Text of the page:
Wednesday, December 1, 2021

A sorry state of SOEs in Botswana

Unless Botswana takes urgent action to improve accountability at some of the State Owned Enterprises (SOEs), many of them will continue to make large losses whilst at the same time needing huge subventions from the government budget to keep them afloat, a quarterly economic review compiled by local economic think tank ÔÇô eConsult Botswana has suggested. 

An analysis of Botswana’s SOEs by economists at Econsult point out to the fact that some parastatals in the country are not serious about being held accountable to the public. 

Econsult possibly reached this conclusion based on a simple criterion through which it cross checked the efficiency and transparency of such entities. This entails whether such SOEs have a functioning website and if they have published their annual reports in a form that is readily available to the public. 

From a total of 60 SOEs that Econsult examined, only four were identified as fully meeting the transparency criteria over the last five years (2012/13 ÔÇô 2016/17). These are Bank of Botswana (BoB), Botswana Housing Corporation (BHC), Botswana Telecommunication Limited (BTCL) and Botswana Stock Exchange (BSE). 

A few scored zero, with neither annual reports nor a functioning website. In most cases this reflected their being relatively new. The list includes entities such as the SEZA ÔÇôEconomic Zones regulator-, BERA ÔÇôEnergy regulator-, and BGSI ÔÇô Geoscience regulator.  

The majority of SOEs were identified as having a functioning website but a complete lack of available accounts or annual reports. 

Econsult advises that SOEs could and should better as custodians of assets that ultimately belong to the people of Botswana. “As a first step, all parastatals will be required to share their reports and accounts with BAOA (Botswana Accountancy Oversight Authority), under the Financial Reporting Act, 2010,” it proposes. 

With key economic activities taking place within government’s space through SOEs it is worth mentioning that private firms are not restricted from competing with them. However the extent to which the playing field is accommodative depends on the nature of activities; for example, those that provide water (Botswana Water Utilities Corporation) and electricity (Botswana Power Corporation) are state-sanctioned monopolies. In addition, SOEs engaged in commercial activities are governed by the same business registration and licensing laws applied to privately owned enterprises. In that regard, SOEs are expected to publish annual reports and are also subject to auditing. An investment climate statement published by U.S Department of State notes that in 2011 Parliament also began overseeing SOEs, compelling Presidents and Chairmen to appear before Parliamentary committees to provide reports and answer questions regarding their performance. The media, in most cases, then informs the public of the findings from such committee meetings.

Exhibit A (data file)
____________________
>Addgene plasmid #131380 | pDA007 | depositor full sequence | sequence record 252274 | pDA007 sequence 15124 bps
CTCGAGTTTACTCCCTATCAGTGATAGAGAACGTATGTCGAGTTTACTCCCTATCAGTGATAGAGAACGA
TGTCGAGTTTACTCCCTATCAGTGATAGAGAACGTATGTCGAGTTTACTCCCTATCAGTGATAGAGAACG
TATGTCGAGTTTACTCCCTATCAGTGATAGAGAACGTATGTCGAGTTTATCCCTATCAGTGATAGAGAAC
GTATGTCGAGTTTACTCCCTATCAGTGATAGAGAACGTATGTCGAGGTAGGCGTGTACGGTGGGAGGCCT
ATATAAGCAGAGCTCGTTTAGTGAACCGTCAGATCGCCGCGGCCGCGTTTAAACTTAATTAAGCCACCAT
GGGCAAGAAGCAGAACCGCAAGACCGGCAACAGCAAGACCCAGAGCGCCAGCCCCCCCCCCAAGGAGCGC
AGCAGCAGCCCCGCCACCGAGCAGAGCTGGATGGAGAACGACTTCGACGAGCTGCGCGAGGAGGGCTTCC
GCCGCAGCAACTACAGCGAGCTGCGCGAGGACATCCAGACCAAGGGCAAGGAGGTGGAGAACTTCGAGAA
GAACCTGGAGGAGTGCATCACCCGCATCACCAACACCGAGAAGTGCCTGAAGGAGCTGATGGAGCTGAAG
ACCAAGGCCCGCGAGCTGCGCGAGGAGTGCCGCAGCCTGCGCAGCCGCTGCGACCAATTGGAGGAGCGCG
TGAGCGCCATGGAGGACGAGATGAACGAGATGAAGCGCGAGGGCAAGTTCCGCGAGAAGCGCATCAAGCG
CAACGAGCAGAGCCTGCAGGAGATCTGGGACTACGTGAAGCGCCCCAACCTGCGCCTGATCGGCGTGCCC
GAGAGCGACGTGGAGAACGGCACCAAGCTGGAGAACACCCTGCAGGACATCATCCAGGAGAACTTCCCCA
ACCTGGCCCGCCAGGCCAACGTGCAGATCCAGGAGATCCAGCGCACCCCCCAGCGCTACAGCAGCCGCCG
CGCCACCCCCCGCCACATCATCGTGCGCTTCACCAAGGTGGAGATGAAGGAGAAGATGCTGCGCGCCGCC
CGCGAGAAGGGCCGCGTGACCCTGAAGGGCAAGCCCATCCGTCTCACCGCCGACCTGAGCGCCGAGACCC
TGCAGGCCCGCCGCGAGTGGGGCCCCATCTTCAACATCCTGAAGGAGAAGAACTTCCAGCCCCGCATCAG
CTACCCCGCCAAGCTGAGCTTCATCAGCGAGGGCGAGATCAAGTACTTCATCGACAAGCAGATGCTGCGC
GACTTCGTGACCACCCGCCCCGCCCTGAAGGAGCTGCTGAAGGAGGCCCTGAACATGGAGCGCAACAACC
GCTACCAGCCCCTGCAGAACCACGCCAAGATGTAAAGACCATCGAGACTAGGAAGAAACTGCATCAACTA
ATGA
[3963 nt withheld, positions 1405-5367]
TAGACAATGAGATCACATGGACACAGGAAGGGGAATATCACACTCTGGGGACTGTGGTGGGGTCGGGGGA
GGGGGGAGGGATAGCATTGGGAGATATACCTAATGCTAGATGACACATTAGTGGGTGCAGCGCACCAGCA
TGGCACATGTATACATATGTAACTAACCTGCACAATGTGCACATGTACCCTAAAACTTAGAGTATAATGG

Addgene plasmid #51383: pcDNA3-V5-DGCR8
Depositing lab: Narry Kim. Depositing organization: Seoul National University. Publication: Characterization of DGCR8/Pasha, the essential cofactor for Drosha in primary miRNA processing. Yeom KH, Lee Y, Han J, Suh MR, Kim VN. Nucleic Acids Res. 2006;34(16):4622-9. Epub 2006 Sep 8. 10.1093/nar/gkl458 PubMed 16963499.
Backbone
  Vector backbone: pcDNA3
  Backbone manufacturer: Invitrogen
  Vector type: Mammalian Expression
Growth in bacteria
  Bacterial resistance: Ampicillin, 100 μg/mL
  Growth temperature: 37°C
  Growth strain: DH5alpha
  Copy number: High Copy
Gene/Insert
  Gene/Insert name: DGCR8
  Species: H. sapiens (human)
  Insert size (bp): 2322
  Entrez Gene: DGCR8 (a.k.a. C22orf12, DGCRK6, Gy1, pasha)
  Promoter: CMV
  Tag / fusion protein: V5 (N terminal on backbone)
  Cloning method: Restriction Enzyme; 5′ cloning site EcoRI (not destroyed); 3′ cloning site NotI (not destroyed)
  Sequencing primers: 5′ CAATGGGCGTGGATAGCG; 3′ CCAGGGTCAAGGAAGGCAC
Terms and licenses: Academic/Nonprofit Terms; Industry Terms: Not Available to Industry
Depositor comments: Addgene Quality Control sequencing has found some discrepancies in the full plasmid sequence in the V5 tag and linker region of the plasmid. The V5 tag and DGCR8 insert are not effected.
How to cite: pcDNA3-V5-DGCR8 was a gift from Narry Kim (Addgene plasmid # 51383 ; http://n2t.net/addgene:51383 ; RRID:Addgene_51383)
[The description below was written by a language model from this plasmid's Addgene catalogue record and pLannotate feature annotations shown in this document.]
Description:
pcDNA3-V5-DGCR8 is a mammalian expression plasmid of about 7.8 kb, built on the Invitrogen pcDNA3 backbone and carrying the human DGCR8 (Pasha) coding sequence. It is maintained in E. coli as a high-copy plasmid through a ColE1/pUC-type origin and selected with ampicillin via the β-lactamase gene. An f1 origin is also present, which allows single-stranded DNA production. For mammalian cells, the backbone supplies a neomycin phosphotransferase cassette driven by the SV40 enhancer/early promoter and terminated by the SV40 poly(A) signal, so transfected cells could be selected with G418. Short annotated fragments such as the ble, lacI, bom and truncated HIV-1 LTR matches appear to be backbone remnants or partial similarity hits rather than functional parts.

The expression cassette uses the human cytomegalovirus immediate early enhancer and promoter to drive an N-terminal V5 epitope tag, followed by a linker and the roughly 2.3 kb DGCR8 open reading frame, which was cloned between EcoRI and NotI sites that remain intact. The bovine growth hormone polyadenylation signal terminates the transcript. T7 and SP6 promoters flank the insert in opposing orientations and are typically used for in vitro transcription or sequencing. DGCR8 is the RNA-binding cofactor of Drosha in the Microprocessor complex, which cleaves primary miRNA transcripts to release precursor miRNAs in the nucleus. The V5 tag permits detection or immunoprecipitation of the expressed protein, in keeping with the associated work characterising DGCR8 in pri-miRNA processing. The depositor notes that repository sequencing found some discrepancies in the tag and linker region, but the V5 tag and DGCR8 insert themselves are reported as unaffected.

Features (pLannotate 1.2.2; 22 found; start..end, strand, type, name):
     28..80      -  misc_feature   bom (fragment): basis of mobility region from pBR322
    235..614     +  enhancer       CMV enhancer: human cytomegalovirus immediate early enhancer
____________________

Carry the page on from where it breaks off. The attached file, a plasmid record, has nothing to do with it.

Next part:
An OECD report titled ‘State-owned Enterprises in Southern Africa: A Stocktaking of Reforms and Challenges’ which profiled SOEs across the Southern African region had in 2014 cited 49 operational SOEs in Botswana, 19 of which it identified as commercial entities and the remainder were classified as non-commercial entities. In the past three years to date 11 more SOEs were established, this indicates an increase of 18 percent. The report expounded that the state owned sector existed as a remnant of a nationalisation policy embarked on in the 1980s which put government at the centre of industrial development policy. “At this time, a number of parastatal entities were created to drive industrial development and orient resources previously devoted to agriculture to manufacturing and the services sector,” it says. It adds that the establishment of SOEs was to assist in unhinging the economy from the pivotal mining sector and introduce other economic activities to it. This shows the importance of SOEs in driving the diversification of the economy.